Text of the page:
Cool or Not, the Thinking Behind Apple's 'Genius' Spots Was Smart

One of Company's Great Strengths Is Its Support Group in Stores

By Published on . 2

I don't understand the hysterically negative reaction to Apple's "Genius" ads. Yes, yes, I know that the Apple purists objected to the departure from Apple's iconic commercials showing all the great things the products can do. To them, nothing should change -- the type, the music, the voice-over. Few brands have such strident guardians, and that 's good -- to a point.

Apple fanboys hated the 'Genius' ads, but they pushed a unique product.
Apple fanboys hated the 'Genius' ads, but they pushed a unique product.

But one of Apple's great strengths is its support group at Apple stores -- the geniuses who can answer all your questions and explain all the apps.

And there's another motive in play here. Apple knows that if consumers buy one of its products at an Apple store, the genius support staff will take the time to school them in all the features of the product. And a product you know all about is more valuable than the same product you don't know all about.

So Apple's strategy in running the genius commercials, I surmise, is to promote sales at its own stores. Apple's management team probably feels that the company can't rely on its other retail partners, like Best Buy, to pull their weight. Apple makes more money on sales from its own stores and the "genius bar" ads were intended to drive more people to Apple stores.

But I hope negative reaction won't deter Apple from its goal. One person who commented on our online story on Apple's dropping the ads had it exactly right: "To be honest, I think they got terrible after everyone said they were terrible. Considering the amount of free press they got, I think more people saw the ad than was originally intended. And let's face it, Jobs designed the Genius Bar for a reason, and it's because despite how simple Macs are to use, there's still a learning curve. All you do is admit that this advertising is for older, new customers, and it works. It's just all the "fan-boys' who are upset because Apple lost a little of its cool for practicality."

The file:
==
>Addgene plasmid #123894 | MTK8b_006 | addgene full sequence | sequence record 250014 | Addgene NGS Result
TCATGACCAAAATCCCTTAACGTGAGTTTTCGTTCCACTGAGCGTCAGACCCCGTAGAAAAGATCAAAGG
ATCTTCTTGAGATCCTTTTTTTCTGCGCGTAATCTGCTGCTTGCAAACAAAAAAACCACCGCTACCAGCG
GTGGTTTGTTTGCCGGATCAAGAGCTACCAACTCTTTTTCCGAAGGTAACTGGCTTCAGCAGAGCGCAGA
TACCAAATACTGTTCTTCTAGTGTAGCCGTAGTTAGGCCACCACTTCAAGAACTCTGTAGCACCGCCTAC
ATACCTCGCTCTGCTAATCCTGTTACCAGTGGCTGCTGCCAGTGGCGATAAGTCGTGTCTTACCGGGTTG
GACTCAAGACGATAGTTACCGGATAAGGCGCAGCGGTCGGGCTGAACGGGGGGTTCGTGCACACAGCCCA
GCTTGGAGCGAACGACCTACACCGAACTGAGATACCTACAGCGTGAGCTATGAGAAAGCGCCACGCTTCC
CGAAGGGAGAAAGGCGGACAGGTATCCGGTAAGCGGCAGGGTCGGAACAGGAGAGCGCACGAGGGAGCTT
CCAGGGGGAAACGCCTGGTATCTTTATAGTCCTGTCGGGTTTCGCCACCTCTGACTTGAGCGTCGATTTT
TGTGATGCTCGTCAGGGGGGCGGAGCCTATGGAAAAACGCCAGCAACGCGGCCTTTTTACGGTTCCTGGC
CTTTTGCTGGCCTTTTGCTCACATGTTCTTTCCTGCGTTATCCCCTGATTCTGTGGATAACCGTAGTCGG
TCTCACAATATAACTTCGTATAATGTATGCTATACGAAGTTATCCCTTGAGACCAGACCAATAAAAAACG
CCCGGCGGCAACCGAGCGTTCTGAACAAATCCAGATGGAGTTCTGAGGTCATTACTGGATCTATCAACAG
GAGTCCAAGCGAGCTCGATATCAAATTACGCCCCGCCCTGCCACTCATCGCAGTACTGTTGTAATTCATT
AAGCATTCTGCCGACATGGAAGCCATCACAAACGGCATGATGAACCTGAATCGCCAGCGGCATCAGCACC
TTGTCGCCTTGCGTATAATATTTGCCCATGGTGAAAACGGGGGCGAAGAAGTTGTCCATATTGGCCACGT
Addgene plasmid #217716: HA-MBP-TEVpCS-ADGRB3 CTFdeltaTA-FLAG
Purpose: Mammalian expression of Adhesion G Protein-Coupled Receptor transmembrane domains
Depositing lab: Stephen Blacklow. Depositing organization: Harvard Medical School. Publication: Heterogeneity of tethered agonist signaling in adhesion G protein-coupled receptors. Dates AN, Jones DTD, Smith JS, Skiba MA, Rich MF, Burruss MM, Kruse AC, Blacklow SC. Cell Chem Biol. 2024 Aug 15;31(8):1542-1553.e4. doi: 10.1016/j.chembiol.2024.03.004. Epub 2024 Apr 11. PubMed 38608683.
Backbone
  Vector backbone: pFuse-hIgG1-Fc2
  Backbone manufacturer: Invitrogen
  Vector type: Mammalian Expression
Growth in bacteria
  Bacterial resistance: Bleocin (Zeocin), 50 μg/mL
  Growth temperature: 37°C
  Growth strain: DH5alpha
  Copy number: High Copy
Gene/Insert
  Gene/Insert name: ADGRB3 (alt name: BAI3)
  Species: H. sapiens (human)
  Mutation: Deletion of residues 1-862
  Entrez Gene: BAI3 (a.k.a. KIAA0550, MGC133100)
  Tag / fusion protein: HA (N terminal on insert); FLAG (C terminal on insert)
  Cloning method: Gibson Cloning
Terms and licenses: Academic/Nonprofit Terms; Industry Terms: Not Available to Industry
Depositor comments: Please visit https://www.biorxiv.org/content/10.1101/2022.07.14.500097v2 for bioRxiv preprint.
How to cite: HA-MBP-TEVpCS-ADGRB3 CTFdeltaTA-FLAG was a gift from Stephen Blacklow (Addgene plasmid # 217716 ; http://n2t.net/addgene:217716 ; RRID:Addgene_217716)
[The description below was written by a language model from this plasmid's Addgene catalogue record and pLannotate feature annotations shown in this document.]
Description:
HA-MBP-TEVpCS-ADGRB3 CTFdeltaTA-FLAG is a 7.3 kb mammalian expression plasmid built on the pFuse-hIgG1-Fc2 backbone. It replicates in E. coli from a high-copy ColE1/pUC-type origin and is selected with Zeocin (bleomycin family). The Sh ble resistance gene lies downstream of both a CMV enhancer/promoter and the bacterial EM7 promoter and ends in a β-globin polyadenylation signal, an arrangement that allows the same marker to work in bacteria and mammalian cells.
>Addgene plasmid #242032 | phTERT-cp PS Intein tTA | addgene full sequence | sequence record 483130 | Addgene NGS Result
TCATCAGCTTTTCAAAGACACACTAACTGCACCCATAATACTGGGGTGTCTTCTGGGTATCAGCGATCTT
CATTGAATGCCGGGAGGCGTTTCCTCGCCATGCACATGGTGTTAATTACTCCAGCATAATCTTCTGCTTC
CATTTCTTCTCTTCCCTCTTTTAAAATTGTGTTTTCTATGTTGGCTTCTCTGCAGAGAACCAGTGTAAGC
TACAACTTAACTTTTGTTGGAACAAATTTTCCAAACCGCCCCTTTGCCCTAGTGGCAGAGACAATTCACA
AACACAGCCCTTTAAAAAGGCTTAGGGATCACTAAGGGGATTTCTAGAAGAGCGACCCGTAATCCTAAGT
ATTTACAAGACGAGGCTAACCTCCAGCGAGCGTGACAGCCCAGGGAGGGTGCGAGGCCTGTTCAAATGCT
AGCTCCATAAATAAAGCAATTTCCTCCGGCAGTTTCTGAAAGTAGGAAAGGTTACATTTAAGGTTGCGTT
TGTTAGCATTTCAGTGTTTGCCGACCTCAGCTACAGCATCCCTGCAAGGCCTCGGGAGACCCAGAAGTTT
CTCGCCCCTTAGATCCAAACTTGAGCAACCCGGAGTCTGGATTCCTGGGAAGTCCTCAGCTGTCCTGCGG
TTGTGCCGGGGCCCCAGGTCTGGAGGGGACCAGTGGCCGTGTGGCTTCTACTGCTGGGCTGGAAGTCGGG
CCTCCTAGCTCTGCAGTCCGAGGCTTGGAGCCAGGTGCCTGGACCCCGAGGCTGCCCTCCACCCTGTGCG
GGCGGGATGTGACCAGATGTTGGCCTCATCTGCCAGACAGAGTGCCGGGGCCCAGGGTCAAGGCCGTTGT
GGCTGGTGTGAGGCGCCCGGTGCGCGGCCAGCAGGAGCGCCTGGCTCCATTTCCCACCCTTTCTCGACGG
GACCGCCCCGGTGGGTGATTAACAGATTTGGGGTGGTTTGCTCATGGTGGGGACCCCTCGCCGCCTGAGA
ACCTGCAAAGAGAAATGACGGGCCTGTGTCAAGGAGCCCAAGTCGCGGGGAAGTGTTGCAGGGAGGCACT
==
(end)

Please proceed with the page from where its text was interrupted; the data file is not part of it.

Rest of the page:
Our story said that since mid-July 2011, adults 35 and older have been the biggest supporters of the Apple brand and its most enthusiastic customers. The Olympics, where the Apple ads ran, drew an audience "comfortably over 35, meaning Apple is hitting the right demo with -- dare we say it? -- the right message."

As another commentator said: "Why is the aging of Apple's fan base, if indeed that 's what's occurring, an "uncomfortable truth'? Aren't the 35+ age group the people with the money?"

So what's so off-putting about the Apple spots? One opens with a shot of people sitting on an airplane. A voice comes over the intercom: "This is your captain. Is there an Apple Genius onboard?" An Apple employee in a blue shirt stands up and raises his hand. "I'm a genius," he says. A flight attendant leads him down the aisle, explaining that a man in 3B forgot his anniversary and wants to make his wife an iMovie but the plane lands in 27 minutes. The man in a panic says: "Look at all this footage." Genius: "It's gonna be OK." The man says: "Move this here? So I just drag in our wedding song. ... What if I want to add an ..." Cut off by announcement: "Please turn off all electronic devices." Man: "Oh, we're not going to make it." Genius: "We're gonna make it. Add the sepia effect. It's very romantic." They chuckle and shake hands. Then the flight attendant leans in and says: "We have two minutes, 21F is working on a keynote." Genius: "Let's go!" Man: "Let's do this!" On YouTube, negative reaction outweighed positive reaction.

Other ads show a man who is more interested in creating a photo card to announce the birth of his baby than getting his wife to the hospital. Another features a guy who says he "basically" just bought a Mac from a rather sleazy electronics store. These two also received a large number of dislikes on YouTube, which mostly attracts younger viewers.

The Apple stores are the most productive in U.S. retail, generating revenue of $6,123 per square feet (compared with $801 for Best Buy), according to Retail Sails as quoted in the Financial Times. But Apple is matching competitors' prices on iPhones.

So it makes utmost sense for the company to attract buyers of other Apple products to its stores, and the self-proclaimed guardians of the brand who hooted the Apple genius ads off the air should understand what's important is authenticity. And what could be more authentic than buying an Apple product in an Apple store?